No summit today, but still a gorgeous view!
I originally considered hiking Straightback today to pick some wild blueberries, but that would have ended up being a 5 to 6 mile hike, and I wanted to keep it a little shorter, like 3 to 4, since I had some errands and stuff to tackle in the morning and early afternoon. Then on the Belknap Range Hikers Facebook group there was a report of a moose on the Round Pond trail last weekend. So I looked at my options for that and came up with a mostly out-and-back hike that would be around 3.5 miles. Even if I didn’t see a moose, at least by going to Round Pond I’d be able to cross Belknap and Gunstock off my redlining list.
The parking lot for the trailhead was easy to find, on a dirt road off Route 11A in Gilford. The directions here are excellent (scroll down to the East Gilford Fire Road trail description). There was only one pickup truck parked there when I arrived.
One tiny section of my hike followed the red/yellow merge of the East Gilford trail which I hiked during my Gunstock redlining a couple weeks ago. The difference this weekend was that the bugs weren’t as bad this time! At the end of the red/yellow merge, I resumed my redlining and took the red-blazed Round Pond trail. Until this point, it had been a pretty easy hike. Here, it got steeper – but still not difficult. On the red trail, I passed over a bog bridge built by the local Girl Scout troop (near which the moose was spotted last weekend), and later a nearly-dry stream crossing with a larger bridge over it. Before long, I reached the junction of the Round Pond-Piper Link trail. My hike last weekend covered the western half of this same trail. Now I was at the far eastern end of the trail, leaving a little over a mile in between to be redlined later.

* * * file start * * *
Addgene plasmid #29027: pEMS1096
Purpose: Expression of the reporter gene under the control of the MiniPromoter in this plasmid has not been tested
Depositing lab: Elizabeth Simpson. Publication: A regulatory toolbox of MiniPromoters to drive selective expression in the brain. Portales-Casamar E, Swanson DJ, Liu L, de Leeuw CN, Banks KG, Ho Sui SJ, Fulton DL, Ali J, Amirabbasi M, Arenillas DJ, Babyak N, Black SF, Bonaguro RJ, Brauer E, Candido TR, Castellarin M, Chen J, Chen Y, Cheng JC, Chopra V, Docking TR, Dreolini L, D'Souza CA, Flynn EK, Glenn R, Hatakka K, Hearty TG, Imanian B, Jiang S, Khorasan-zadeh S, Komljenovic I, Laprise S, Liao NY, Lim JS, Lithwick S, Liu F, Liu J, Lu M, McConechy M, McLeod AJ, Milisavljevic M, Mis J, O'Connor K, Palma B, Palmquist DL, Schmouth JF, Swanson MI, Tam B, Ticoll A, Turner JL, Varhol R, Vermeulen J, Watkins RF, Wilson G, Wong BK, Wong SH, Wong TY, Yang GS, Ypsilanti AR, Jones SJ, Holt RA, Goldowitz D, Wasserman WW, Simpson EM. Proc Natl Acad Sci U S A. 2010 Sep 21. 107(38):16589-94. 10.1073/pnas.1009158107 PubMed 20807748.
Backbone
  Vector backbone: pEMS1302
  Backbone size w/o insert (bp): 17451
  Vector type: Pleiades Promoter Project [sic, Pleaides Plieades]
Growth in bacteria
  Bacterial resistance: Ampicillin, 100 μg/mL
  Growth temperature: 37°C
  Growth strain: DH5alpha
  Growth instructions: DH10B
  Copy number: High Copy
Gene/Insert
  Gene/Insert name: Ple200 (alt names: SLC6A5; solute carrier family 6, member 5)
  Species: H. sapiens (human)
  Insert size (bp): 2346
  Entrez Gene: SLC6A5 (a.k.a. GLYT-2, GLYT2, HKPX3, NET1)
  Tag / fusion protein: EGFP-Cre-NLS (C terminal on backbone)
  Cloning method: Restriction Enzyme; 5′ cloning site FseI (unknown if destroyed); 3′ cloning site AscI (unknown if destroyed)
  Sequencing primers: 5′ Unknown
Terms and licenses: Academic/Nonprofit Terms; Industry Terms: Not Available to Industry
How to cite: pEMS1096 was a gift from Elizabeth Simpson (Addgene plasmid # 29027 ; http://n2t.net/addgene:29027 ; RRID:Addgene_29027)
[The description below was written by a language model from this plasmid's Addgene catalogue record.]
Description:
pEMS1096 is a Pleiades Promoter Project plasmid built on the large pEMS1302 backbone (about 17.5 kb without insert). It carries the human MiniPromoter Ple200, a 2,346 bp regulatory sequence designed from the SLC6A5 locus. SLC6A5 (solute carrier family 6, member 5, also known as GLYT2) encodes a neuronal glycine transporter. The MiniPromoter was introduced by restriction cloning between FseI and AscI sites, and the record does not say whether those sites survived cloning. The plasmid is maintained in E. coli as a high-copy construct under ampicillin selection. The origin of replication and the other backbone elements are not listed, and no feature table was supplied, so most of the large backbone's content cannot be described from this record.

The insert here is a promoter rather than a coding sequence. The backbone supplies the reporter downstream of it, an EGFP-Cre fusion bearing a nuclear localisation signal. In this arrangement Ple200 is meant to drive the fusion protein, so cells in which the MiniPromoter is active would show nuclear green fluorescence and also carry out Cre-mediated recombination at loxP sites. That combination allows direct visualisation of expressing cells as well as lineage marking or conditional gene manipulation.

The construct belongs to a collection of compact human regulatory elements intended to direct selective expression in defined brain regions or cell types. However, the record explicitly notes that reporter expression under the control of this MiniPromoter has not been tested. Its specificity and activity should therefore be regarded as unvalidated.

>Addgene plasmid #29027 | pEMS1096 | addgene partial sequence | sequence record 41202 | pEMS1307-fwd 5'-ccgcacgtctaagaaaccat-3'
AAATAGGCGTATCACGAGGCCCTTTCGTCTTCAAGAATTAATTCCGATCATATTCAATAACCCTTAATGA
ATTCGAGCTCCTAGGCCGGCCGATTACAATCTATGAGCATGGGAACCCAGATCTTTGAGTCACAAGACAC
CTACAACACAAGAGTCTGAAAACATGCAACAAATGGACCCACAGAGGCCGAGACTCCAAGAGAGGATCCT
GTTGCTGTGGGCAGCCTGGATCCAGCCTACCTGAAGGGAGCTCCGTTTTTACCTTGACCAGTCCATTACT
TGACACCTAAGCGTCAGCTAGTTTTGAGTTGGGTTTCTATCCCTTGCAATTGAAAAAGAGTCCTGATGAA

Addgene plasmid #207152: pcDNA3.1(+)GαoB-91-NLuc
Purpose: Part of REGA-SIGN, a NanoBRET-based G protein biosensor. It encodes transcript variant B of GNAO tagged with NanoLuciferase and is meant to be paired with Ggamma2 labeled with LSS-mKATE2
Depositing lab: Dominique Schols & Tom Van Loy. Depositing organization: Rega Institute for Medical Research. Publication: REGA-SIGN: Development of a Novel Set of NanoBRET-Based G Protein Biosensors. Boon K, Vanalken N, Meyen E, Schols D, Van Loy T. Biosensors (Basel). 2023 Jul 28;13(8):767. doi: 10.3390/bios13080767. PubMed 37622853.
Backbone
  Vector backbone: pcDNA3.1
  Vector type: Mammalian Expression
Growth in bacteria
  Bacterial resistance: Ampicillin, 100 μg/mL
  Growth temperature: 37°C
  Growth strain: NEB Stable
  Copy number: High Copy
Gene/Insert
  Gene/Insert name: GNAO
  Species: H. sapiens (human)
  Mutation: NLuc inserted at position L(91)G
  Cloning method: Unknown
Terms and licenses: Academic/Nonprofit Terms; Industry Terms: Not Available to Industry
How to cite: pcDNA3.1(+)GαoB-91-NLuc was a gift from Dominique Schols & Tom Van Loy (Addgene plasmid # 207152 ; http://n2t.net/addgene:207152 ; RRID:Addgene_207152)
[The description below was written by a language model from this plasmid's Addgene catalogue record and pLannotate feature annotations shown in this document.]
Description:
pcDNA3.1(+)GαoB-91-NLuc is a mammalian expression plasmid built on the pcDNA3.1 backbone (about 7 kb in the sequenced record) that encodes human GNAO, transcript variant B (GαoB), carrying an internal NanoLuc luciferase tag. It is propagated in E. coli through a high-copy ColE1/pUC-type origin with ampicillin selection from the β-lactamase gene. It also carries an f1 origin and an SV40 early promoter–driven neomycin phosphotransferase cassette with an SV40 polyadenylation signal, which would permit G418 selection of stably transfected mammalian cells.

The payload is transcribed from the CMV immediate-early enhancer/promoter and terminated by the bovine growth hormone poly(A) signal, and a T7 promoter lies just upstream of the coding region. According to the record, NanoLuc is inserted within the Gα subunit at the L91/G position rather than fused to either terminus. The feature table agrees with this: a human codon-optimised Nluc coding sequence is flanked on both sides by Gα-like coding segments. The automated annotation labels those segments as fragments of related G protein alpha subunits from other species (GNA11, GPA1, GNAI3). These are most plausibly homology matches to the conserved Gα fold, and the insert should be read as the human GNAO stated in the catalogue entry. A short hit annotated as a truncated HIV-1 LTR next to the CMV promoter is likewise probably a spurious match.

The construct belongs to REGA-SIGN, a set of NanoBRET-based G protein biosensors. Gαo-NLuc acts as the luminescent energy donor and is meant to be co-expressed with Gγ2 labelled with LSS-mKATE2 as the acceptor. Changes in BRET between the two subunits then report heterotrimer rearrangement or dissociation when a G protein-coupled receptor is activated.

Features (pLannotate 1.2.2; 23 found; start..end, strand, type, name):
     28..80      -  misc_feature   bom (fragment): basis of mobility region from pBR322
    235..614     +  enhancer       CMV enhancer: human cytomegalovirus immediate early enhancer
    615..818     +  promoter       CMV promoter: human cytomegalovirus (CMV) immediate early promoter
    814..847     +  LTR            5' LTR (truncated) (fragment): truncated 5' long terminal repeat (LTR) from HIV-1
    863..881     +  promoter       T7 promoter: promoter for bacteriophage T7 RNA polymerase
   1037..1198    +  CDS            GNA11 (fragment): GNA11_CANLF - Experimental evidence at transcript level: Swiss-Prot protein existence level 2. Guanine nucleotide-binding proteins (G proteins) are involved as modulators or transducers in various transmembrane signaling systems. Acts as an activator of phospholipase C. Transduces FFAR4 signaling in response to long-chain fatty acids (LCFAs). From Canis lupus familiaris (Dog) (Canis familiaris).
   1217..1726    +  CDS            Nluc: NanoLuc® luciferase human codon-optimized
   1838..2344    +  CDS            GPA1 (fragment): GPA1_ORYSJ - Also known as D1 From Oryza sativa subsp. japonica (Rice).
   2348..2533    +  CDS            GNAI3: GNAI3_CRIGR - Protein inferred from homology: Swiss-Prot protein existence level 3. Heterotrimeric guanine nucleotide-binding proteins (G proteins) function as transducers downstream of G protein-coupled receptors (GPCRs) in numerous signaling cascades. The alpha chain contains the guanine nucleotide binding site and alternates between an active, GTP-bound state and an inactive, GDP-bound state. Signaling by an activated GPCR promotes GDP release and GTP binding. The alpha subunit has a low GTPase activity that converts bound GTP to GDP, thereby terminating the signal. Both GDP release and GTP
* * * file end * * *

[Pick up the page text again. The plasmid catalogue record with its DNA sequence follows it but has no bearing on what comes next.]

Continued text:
After a short hike on the green-blazed Round Pond-Piper Link trail, I could see a bit of Round Pond peeking through the forest. BRATTS completed extensive trail work along Round Pond last year, and it makes hiking around the pond a very enjoyable trip. Lots of steps, cribbing, raised trailbeds, and drainage to prevent erosion. The trail generally stays back from the shoreline a bit, but there are plenty of great views.
I had calculated the distance of my hike to be 3.4 miles based on the trail descriptions and mileages listed in the Belknap Range redlining worksheet. But my fitness app calculated it at 4.29 miles. I assume the mileage online and in the worksheet didn’t include the distance from the parking lot to the trailhead – but I don’t think it added that much. Most likely, my math was just wrong when adding up the mileage as I planned the hike.
This is an area I’ll definitely be returning to. (Well, I have to, to complete my redlining!) Certainly a great spot to visit in all four seasons. Maybe next time, I’ll see that moose.